Tony Best

BEHIND THE HEADLINES: Canada still banking on the Caribbean

These questions were asked across the Caribbean and in Canada after the Royal Bank of Canada decided to sell its business in Jamaica to Sagicor Group Jamaica Limited and may end up losing as much as CAN$37 million this year on that sale by the time the bank’s third quarter financial statements are released.
And as if that wasn’t enough, the Canadian Imperial Bank of Commerce, CIBC, Canada’s fifth largest commercial bank, which owns the Barbados-based First Caribbean Bank, swallowed more than CAN$100 million in loan losses and a much larger goodwill impairment charge. Hence the worry: will the Canadians consider pulling out of the area in whole or part?
The answer from CIBC, the Royal Bank of Canada and the Bank of Nova Scotia: we are staying put. We are in for the long haul. And to get the message to the region senior bank executives in Toronto met several weeks ago with the Caribbean’s top diplomats in Ottawa.
One such representative was Evelyn Greaves, who until recently was Barbados’ High Commissioner in Ottawa but who voluntarily stepped down from his diplomatic duties in the Canadian capital a few weeks ago. He told BARBADOS BUSINESS AUTHORITY the assurance was clear.
“The sense of the discussions we as High Commissioners from the Caribbean had with the senior Canadian banking executives who came from Toronto to meet with us was that the banks weren’t considering leaving,” Greaves explained.
“The directors who have responsibility for the Caribbean requested the meeting because there was a feeling based on what we were reading that the banks were having different thoughts on the Caribbean from what existed before.
“They had pulled out of Jamaica because of intense competition and they were making some changes in Trinidad and Tobago and Barbados.”
Yes, the executives conceded, the Caribbean wasn’t as profitable as before, but what was also true was that the area was an important business centre to which the Canadians were committed.
“That was the sense we got from the meeting,” Greaves said.
Now the banks are upping the ante. They told the Financial Post, a major business daily paper that’s considered the Wall Street Journal of Canada or the Financial Times of Ontario, that Barbados, Trinidad and Tobago, Guyana, the Bahamas and their neighbours are in their bank’s future.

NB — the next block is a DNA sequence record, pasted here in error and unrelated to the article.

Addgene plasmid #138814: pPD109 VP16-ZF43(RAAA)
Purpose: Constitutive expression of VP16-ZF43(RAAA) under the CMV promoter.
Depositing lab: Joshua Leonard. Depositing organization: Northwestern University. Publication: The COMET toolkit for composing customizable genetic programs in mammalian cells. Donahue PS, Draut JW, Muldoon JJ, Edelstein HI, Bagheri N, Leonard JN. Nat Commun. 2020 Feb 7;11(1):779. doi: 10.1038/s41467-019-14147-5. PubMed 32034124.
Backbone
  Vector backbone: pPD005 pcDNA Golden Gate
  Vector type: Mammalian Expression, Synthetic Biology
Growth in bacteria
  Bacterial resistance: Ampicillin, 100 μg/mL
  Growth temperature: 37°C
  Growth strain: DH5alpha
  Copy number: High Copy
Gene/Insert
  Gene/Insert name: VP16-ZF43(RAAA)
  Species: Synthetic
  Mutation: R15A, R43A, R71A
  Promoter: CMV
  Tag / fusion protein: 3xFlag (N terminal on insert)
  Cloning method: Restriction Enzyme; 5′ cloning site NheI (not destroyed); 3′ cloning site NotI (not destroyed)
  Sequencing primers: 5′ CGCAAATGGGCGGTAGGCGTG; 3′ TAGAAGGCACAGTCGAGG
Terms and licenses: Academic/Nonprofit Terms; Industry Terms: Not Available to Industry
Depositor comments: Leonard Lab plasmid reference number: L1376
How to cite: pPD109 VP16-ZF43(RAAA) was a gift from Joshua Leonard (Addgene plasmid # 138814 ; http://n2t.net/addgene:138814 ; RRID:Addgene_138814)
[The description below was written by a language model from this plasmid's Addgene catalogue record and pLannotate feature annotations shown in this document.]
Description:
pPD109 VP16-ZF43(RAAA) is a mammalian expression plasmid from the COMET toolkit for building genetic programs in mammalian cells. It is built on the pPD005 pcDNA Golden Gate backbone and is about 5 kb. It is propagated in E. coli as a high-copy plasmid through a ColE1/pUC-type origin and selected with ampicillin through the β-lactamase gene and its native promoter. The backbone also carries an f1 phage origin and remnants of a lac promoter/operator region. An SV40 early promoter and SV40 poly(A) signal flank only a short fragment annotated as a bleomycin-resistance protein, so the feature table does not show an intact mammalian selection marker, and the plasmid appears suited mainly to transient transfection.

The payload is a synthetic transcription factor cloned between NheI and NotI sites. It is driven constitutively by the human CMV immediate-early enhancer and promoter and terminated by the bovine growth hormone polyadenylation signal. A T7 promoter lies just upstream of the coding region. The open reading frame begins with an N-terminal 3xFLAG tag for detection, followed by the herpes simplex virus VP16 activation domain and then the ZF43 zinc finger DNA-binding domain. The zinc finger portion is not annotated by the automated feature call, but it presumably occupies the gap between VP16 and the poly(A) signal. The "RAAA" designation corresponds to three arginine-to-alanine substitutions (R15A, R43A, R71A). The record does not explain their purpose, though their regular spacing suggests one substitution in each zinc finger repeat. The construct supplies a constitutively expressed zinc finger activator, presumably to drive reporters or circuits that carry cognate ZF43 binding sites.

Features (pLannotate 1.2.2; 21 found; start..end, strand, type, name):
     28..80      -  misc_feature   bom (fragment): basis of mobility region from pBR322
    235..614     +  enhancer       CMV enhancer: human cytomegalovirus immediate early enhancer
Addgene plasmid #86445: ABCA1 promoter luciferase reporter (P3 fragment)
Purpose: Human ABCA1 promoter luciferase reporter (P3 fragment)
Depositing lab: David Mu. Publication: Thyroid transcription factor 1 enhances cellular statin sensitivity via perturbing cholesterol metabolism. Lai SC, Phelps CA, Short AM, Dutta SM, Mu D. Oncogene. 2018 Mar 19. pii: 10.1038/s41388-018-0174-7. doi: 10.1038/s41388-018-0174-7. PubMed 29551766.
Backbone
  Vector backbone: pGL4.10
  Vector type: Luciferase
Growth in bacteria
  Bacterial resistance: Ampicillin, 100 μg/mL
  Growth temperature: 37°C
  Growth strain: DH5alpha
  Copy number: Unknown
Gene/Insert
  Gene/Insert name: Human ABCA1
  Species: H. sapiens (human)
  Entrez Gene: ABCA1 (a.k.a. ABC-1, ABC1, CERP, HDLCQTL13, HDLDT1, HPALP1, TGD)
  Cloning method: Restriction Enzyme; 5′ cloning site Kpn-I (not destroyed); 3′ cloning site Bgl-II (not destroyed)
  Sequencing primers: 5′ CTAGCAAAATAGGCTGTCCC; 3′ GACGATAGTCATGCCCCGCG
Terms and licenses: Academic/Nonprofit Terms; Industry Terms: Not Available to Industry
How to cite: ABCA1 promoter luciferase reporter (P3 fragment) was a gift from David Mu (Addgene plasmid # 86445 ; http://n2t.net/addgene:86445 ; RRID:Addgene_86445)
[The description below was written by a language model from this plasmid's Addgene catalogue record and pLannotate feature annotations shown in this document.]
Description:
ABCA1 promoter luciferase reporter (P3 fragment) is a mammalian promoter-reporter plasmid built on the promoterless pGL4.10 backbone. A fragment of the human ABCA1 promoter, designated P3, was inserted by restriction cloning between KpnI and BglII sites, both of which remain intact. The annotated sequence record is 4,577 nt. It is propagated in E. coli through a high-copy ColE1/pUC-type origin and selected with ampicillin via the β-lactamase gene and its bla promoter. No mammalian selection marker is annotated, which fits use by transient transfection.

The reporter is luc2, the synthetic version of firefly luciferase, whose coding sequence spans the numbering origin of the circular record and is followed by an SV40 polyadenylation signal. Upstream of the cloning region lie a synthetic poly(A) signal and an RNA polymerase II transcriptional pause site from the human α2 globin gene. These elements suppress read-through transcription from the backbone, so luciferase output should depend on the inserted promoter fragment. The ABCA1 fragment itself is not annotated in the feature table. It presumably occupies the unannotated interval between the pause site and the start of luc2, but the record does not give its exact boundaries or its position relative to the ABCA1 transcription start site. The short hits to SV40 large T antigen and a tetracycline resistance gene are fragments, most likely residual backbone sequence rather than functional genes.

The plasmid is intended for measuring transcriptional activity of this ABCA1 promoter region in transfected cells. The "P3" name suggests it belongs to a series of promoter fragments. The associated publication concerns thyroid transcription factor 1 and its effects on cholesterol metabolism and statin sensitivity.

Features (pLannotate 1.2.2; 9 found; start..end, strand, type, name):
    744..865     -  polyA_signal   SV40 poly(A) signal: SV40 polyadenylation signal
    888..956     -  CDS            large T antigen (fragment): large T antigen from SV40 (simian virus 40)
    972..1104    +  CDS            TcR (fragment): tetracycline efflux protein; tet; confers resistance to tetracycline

“We remain committed to the Caribbean,” said Kirk Dudtschak, the president of Royal Bank’s Caribbean banking network.
“We believe we have turned the corner.”
As he saw it, “there are already signs in the tourism focused countries that numbers are beginning to turn. There are governments and countries that are taking their own restructuring seriously and that also is creating stability from an economic perspective.”
Dieter Jentsch, who heads Scotiabank’s international banking, gave a similar assurance.
“The Caribbean is an important source of earnings for us,” was the way he put it to the Post. “The growth trajectory isn’t what it was historically, but it does have a very reasonable return on shareholder equity. “
“We’re still proud to say we were profitable in the Caribbean,” Jentsch added.
“That in itself represents a collective win for the bank.”
But CIBC appeared a bit more cautious. “Unfortunately, it’s going to take us longer because the economic environment has not started to improve like we felt it would,” Richard Nesbitt of CIBC explained to the paper.
“And so, the process is going to take longer.”
Another somewhat sober assessment was articulated by John Aiken, an analyst with Barclays PLC.
“Given the difficulties that the region has faced and the growth that each of the three banks have had in other areas, the Caribbean has definitely declined in importance,” asserted Aiken. “I don’t believe that investors view the Caribbean operations as material to overall results.”
But if Barbados, Guyana, the Cayman Islands, Antigua, the British virgin islands, Dominica and others in the region are anxious about the future then they can find a measure of comfort in the analysis of Som Seif, chief executive officer of Purpose Investments Inc. in Toronto.
“The banks should be where they think they can make money and can build a good business,” he said. “I don’t look at the Caribbean as being riskier than Thailand or Brazil, or even the United States.”